Ticketmaster isn't likely to be sold off soon.
Barry Diller wants the West Hollywood-based company sold as part of the breakup of IAC/Interactive, a New York-based media company. So do the shareholders, including John Malone, chairman of Colorado-based Liberty Media Corp. But Malone wants to keep his "super voting" two-for-one shares, and the dispute over that will likely delay the inevitable until 2009 or beyond, analysts say.
Diller, chairman and chief executive of IAC, fresh from his recent victory over Malone in the battle for control of the company, will now go to the IAC board seeking approval for a spin-off plan that would create five separate publicly traded companies, including West Hollywood-based Ticketmaster.
Ticketmaster has 520 employees at its offices in West Hollywood and Los Angeles. The company also has offices worldwide.
A judge recently ruled against Malone's attempt to boot Diller from IAC's board.
Meanwhile, IAC has lost nearly 40 percent of its shareholder value since the beginning of the year and most analysts are in a waiting mode regarding the company.
"It's a three-round bout and we've got one more round to go," said Jeffrey Lindsay, analyst with New York-based Sanford C. Bernstein and Co. Inc.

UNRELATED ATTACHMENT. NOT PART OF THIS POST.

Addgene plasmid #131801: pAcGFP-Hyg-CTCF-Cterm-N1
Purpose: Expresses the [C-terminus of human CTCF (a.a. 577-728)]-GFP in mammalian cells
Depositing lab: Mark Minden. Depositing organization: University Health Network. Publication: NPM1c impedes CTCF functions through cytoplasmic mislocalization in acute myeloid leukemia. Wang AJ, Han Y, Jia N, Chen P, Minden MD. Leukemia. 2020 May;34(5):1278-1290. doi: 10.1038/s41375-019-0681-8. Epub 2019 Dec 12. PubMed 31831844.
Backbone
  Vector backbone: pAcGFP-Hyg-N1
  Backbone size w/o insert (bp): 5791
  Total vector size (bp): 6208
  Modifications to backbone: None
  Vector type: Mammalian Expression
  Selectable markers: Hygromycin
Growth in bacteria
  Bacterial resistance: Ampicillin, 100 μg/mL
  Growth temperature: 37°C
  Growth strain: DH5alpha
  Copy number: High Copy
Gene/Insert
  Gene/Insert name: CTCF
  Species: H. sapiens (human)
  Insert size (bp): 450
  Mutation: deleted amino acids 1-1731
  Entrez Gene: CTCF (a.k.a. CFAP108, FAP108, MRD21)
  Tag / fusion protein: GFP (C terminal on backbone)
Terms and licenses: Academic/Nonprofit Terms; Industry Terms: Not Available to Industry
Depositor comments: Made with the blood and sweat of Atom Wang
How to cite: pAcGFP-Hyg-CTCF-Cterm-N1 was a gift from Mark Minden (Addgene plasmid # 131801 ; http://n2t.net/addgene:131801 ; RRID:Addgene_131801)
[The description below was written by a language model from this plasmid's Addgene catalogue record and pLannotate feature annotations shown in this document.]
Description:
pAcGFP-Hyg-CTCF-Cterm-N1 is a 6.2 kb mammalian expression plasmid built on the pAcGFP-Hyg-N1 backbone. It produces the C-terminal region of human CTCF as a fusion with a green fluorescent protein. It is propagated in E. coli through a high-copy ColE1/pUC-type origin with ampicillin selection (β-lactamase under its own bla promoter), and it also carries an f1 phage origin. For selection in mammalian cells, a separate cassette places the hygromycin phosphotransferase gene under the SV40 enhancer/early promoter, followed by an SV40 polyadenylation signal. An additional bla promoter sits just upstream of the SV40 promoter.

Malone filed suit last year against longtime friend and business partner Diller in an effort to wrestle back majority voting control of IAC before the board could act on a Diller-backed spin-off plan that would reduce Malone's voting stake in IAC.
While Malone owns 26 percent of IAC, he controls 63 percent of the voting rights through the "super-voting" class shares that carry a two-for-one voting status.
Malone helped Diller acquire and grow the Home Shopping Network and build IAC through a series of acquisitions that included Ticketmaster. He granted Diller his "super-voting" share rights but then argued later in court that Diller's IAC spin-off plan violated his proxy agreement and asked the court to block it.
A Delaware judge recently ruled that Malone had permanently given up his proxy rights to Diller. But the judge stopped short of ruling on the spin-off deal legalities.
Now it is up to IAC's board, led by Diller, to decide how to move forward with the spin-off of company assets, including Ticketmaster.
The Diller plan is expected to limit Malone's voting control, giving Diller major voting rights over the newly created entities.
"The control premium is very valuable," Lindsay said. "And if the board goes along with Diller, Malone could very well take them back to court."
Two potential outcomes are now possible.
IAC's assets, even if spun off, could still come under Malone's control, which would make them less attractive to new shareholders than if they were truly stand-alone. On the other hand, the board could offer Malone a significant piece of Home Shopping Network to persuade him to give up his super-voting rights. HSN would be a good fit for Liberty Media, which owns the shopping network QVC.